What a science experiment taught BYU-Idaho students about ministering

After the April 2018 general conference, Nels Hansen wanted to know more about what ministering really meant.

"I also wanted to know if there was something more that Heavenly Father wanted me to understand that I currently did not understand well enough," the BYU-Idaho professor told students in the BYU-Idaho center at their devotional on Tuesday, July 17.

Hansen is the Applied Plant Science department chair, and like the scientist he is, he decided to conduct an experiment focused on ministering.

He enlisted the help of 20 students who agreed to practice ministering every day for two weeks and record their experiences in journals.

Although he wasn't sure what the group would learn, Hansen believed "God revealed someting to President Russell M. Nelson that was meant for us to better understand."

The experiment took place in May, when Hansen asked the students to pray to Heavenly Father each day for inspiration about who they could minister to. The students were asked to write down their impressions and what happened when they acted on them.

Over the next two weeks, Hansen checked in with the students to get updates on their progress. One student related an experience of feeling a distinct impression to send a postcard to a great aunt in another state. The young woman had no idea why, but realized that she needed to act on it.

"I just wrote about how I felt I needed to let her know I was thinking of her and wanted to let her know I love her," the student said in an email.

Four days later, she got a phone call. It was from her great aunt, who had just received the postcard. The aunt had just had surgery on her both her feet and was feeling low until her husband came in with the mail containing her niece's postcard.

The student didn't know her aunt was having surgery, "but I know Heavenly Father did," she said.

The experience taught the student that ministering didn't need to be anything big — it could be as simple as a postcard.

"When we seek to engage in the work of ministering, our Heavenly Father will lead us to meet the specific needs of others," Hansen said.

At the end of the two-week experiment, the group gathered again to share their thoughts. The conversation was recorded and lasted about 90 minutes. Hansen shared five clips that he hoped would represent the general feelings of the participants.

Throughout the clips, the students concluded that their daily prayers had changed. They found them to be more earnest and "showed a willingness to hear the word of the Lord for them."

Participants also found their view of others changing.

"The people around them were no longer obstacles to happiness, but people to get to know and people to love," Hansen remarked.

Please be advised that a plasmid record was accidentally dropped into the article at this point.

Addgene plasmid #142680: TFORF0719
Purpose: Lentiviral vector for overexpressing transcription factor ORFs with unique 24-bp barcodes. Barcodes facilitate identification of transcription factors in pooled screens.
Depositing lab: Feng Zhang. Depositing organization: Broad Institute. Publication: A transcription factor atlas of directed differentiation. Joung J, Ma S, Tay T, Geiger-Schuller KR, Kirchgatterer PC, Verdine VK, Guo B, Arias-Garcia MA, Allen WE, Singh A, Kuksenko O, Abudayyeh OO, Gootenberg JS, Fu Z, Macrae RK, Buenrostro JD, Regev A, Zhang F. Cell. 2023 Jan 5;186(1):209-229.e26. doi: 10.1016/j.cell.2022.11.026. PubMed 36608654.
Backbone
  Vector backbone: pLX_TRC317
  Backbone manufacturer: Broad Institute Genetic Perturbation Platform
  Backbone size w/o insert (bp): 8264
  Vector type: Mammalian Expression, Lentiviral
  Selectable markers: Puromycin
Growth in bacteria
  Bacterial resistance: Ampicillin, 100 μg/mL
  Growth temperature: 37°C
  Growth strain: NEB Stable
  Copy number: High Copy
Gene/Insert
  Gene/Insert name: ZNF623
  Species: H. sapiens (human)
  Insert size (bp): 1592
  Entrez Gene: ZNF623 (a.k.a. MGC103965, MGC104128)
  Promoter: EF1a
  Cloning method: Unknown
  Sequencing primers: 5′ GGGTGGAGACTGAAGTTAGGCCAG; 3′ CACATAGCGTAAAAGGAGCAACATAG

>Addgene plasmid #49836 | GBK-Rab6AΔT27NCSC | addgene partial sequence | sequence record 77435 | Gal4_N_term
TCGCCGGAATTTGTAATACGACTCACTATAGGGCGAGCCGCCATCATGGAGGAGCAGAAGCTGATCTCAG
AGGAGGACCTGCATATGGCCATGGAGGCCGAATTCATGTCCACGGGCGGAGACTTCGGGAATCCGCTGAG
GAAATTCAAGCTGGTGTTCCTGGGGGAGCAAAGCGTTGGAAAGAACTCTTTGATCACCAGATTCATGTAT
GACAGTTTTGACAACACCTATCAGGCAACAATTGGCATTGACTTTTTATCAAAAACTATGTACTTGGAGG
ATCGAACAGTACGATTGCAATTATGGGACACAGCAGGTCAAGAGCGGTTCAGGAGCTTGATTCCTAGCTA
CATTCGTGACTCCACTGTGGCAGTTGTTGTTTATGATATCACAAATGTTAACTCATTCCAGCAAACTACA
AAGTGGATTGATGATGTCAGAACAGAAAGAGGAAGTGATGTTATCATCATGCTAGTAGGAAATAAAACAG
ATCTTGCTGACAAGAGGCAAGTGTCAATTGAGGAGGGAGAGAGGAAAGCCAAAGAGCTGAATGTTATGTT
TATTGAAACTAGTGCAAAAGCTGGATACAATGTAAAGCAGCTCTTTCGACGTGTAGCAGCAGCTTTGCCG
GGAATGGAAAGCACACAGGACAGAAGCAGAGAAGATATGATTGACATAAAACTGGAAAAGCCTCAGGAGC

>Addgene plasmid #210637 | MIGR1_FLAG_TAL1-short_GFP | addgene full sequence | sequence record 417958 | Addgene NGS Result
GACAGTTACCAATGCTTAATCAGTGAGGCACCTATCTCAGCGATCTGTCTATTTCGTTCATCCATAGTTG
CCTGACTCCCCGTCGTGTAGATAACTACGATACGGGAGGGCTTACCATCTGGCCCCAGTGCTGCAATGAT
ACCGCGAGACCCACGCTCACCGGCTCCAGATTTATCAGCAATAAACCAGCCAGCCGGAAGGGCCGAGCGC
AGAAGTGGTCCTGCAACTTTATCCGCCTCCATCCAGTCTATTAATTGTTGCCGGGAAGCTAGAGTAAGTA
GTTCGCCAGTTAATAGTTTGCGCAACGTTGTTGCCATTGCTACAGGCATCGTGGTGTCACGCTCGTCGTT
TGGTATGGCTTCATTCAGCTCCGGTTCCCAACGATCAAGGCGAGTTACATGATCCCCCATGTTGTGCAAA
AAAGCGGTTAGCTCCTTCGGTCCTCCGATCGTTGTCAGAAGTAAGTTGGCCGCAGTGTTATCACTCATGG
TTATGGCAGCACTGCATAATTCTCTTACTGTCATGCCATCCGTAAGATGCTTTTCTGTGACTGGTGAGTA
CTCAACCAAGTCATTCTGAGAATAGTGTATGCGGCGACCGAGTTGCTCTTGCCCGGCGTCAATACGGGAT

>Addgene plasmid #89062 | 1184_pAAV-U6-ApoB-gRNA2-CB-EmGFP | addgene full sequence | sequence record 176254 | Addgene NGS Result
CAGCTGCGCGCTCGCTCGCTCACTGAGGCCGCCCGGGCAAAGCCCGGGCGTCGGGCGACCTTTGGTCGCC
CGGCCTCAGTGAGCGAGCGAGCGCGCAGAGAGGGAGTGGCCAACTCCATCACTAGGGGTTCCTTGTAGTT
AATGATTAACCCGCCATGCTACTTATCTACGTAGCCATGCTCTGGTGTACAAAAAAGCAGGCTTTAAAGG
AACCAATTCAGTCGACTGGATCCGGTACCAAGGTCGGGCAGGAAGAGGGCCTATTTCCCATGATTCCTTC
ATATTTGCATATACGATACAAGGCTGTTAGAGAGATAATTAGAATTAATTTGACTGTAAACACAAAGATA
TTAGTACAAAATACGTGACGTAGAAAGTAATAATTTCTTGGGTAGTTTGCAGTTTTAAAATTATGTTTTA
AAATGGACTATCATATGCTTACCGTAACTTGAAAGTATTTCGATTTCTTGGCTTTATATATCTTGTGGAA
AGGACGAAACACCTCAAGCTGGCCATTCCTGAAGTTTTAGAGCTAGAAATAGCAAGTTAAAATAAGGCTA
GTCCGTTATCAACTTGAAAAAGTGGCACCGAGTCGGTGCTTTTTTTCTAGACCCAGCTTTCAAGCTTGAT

As the days went by, students noticed their focus moving from themselves to others. They were more aware and willing to engage with those around them on campus, at work and with friends and family.

Toward the end of the conversation the group concluded that "God knows His children's needs, and if we choose, we can serve Him in meeting those specific needs," Hansen said.

The experiment left participants feeling the need to continue daily ministering.

Hansen compared the results of the experiment to the parable of the Good Samaritan. He reminded the audience that the parable was given in the response to the question, "What shall I do to inherit eternal life?"

Drawing on the thoughts from the experiment, Hansen believes there was a major difference in the perspectives of those who passed the man traveling from Jerusalem to Jericho.

"I think we can agree the theives, priest and Levite all saw [the man] different than the Samaritan saw him," Hansen said. "The thieves, I believe, saw him as an opportunity to get something for nothing. The priest and Levite saw him as someone to be avoided because they would have to give up something for nothing in return."

What set the Samaritan apart? He saw the dying man as "someone of intrinsic worth and was willing to give up his time and his money to bring the man back to life."

Hansen asked the audience to reflect on two questions:

1) How do you see other people?

2) Who are you practicing becoming each day?

"Are you practicing becoming like the thieves, the priest and the Levite?" Hansen asked. "Or are you practicing becoming like the Samaritan?"

Receiving exaltation requires keeping the commandments. Keeping the commandments requires ministering, Hansen concluded.

"Exaltation will come to those who practice being like our Heavenly Father and His Son, Jesus Christ," Hansen said. "That practice is ministering."

"Please do not live one more forgettable day locked inside of yourself."